The Centre is collaborating with the Forces in Mind Trust and the King's Centre for Military Health Research (part of King's College London) in a mental health research programme for ex-Service personnel.
The Forces in Mind Trust (FiMT), established in 2012 to help ex-Service personnel and their families make a successful transition back to civilian life, is pleased to announce the launch of its Mental Health Research Programme with an annual disbursement of £1 million for up to 5 years.
Amongst the founding priorities of the Trust are ‘to promote better mental health and wellbeing’ and ‘to build organisations’ capacity to deliver evidence-based prevention and rehabilitation’. Since then, FiMT has worked hard to develop an understanding of the mental health environment, and to identify where the Trust can best deploy its finite resources to maximum effect. As a result, FiMT has established a Mental Health Research Programme in collaboration with Centre for Mental Health and the King’s Centre for Military Health Research (KCMHR), part of King's College London.
The Programme is being overseen by a steering group of experts, co-chaired by Professor Sean Duggan, Chief Executive of Centre for Mental Health, and Professor Sir Simon Wessely, co-Director of KCMHR, King’s College London, and President of the Royal College of Psychiatrists, and incorporates strict protocols on handling the almost inevitable conflicts of interest that work in the field of veterans’ mental health throws up. Other group members include representatives from Combat Stress, Mental Health Foundation, Veterans First Point, Anglia Ruskin University’s Veterans and Families Institute, University College London, University of Portsmouth and NHS England.
The steering group recommends the Programme’s strategic direction, and provides expert assessment to FiMT of relevant project proposals. A key output from the steering group is the programme’s top 6 research priorities, which have now been published (in equal rank order) by FiMT as follows:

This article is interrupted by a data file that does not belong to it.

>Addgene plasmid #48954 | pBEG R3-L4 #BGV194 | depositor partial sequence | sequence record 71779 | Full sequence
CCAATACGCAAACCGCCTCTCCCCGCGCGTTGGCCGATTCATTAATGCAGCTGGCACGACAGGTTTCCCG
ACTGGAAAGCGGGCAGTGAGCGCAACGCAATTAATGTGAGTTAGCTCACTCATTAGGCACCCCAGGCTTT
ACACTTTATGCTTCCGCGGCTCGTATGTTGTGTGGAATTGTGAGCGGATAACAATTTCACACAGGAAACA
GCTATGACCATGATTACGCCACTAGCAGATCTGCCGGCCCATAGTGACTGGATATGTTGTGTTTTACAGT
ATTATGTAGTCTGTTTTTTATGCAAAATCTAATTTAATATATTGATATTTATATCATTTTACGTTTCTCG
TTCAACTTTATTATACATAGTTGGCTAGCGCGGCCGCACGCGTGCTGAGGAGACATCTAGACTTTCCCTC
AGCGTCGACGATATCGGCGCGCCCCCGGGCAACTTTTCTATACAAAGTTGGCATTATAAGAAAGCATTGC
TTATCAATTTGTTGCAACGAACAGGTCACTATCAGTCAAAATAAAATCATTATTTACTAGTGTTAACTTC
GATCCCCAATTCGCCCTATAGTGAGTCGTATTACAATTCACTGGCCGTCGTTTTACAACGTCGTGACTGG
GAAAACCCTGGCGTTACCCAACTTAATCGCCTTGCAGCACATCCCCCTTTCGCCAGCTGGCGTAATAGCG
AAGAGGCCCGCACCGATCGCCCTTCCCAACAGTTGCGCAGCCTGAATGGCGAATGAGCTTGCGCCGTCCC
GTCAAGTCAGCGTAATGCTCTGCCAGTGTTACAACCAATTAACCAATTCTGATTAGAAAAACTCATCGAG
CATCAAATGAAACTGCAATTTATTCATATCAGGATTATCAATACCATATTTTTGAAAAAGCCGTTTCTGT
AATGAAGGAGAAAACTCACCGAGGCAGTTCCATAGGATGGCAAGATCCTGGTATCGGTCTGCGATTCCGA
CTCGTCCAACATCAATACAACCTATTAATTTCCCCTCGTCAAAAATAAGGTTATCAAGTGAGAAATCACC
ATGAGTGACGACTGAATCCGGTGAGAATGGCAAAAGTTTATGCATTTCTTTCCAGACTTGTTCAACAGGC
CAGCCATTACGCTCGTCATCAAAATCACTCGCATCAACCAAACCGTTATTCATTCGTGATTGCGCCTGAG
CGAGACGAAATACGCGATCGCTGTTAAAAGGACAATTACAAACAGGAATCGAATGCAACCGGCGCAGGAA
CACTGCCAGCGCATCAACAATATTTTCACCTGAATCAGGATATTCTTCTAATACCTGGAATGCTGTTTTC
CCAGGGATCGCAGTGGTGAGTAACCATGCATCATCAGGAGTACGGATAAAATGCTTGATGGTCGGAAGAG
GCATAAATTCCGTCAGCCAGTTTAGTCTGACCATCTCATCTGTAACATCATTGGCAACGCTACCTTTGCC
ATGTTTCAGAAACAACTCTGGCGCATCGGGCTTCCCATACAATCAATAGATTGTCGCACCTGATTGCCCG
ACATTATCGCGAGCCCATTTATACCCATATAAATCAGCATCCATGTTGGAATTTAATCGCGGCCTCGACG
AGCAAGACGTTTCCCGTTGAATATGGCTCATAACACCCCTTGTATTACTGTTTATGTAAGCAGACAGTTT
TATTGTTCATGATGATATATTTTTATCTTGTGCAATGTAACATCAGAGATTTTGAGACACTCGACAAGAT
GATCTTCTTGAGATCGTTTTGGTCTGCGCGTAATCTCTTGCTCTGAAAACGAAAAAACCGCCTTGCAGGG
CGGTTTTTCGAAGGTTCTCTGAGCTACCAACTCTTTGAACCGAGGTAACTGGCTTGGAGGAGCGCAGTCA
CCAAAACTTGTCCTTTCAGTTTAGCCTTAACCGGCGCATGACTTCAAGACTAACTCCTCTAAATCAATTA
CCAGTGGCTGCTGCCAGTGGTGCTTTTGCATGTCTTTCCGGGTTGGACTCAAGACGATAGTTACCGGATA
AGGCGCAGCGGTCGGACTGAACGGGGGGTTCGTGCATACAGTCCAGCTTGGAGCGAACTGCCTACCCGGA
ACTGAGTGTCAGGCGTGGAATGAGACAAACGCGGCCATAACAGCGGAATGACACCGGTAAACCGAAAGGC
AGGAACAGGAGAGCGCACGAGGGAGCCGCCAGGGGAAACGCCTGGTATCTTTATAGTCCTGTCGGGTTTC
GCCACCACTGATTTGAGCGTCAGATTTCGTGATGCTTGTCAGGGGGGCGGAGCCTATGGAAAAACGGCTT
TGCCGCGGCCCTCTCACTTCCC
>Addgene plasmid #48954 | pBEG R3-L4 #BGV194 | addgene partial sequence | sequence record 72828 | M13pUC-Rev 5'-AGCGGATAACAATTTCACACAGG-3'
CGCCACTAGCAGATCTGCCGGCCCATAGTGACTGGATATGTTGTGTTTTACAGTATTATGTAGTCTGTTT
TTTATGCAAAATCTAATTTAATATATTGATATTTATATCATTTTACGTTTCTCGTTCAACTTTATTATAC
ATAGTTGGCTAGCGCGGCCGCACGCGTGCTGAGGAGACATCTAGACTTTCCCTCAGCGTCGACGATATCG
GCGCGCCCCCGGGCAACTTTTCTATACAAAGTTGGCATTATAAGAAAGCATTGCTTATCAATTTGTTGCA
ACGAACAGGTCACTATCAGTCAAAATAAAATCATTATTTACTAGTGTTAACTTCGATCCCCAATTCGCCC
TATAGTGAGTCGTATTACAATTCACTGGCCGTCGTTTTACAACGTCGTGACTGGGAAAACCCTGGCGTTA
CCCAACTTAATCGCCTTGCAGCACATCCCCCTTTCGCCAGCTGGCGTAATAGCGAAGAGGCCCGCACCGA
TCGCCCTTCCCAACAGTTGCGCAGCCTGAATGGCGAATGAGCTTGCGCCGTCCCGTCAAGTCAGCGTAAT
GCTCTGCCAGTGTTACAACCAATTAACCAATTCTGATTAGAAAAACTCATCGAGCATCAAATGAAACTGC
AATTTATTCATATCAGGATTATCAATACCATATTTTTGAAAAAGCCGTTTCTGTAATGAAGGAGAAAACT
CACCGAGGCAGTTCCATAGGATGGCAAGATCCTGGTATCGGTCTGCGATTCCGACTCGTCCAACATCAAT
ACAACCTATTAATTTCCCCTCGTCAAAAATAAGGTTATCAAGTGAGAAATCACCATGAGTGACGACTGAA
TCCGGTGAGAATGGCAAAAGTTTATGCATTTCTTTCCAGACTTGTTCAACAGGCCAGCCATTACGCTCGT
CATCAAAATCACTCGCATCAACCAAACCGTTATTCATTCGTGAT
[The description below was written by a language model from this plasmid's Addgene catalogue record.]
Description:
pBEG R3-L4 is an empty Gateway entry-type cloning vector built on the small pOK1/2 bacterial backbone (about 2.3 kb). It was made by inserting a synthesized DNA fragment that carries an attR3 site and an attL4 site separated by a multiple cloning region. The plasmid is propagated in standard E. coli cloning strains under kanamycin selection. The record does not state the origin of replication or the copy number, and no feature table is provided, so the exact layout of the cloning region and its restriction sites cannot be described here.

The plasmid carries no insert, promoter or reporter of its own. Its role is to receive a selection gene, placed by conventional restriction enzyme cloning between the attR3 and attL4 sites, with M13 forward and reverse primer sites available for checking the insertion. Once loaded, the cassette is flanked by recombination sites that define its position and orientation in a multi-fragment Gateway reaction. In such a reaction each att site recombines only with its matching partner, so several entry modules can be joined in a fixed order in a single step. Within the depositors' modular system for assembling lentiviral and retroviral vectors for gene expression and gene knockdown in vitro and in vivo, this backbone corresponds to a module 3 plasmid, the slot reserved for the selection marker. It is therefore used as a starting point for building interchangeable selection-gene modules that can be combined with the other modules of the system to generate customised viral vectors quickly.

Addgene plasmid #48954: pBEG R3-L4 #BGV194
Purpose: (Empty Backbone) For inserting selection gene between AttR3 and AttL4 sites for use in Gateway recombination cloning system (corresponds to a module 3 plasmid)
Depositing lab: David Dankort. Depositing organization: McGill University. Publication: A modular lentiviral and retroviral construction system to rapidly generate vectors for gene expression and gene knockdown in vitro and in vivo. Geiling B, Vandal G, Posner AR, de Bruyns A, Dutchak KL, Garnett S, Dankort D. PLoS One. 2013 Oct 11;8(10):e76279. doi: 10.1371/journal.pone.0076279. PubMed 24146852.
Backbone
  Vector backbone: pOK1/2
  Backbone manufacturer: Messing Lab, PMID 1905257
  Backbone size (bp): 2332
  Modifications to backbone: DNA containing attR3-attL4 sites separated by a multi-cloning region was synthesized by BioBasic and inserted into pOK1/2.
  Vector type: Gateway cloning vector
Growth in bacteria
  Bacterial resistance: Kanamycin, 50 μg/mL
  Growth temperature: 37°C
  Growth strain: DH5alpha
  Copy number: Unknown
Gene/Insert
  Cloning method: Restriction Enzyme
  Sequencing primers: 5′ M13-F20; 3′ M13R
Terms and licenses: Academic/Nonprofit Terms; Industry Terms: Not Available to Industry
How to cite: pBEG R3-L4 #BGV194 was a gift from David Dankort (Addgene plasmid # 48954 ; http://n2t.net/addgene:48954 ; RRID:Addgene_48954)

Alcohol and substance misuse, including effective and appropriate interventions.
The usefulness of services aimed specifically at veterans (including peer support workers).
Methods to improve help-seeking rates, and barriers to help-seeking.
The efficacy of military and veteran charities to provide effective mental health support.
The effectiveness of a ‘Recovery’ based model for the veteran population, including a wider focus on employment and debt management.
Impact on families, including aggressive behaviour, violence and domestic abuse.
Sean Duggan, Chief Executive of Centre for Mental Health, said: “We know that most Armed Forces veterans make a successful transition to civilian life, but that some face a range of mental health difficulties for which they need extra support. We are delighted to be working with the Forces in Mind Trust to develop research that will build the evidence base about how best to support ex-Service personnel and their families with their mental health needs.”
Professor Sir Simon Wessely, King’s Centre for Military Health Research, King’s College London, said: “King's College London is delighted to be assisting the Forces in Mind Trust on this task. It is very difficult to over emphasise the important role of research in improving the health and well being of ex-Service men and women. Everyone wants to help and support our veteran community, but knowing what actually helps, for how long and why, remains crucial. And that is why we need research to guide investment for the future.”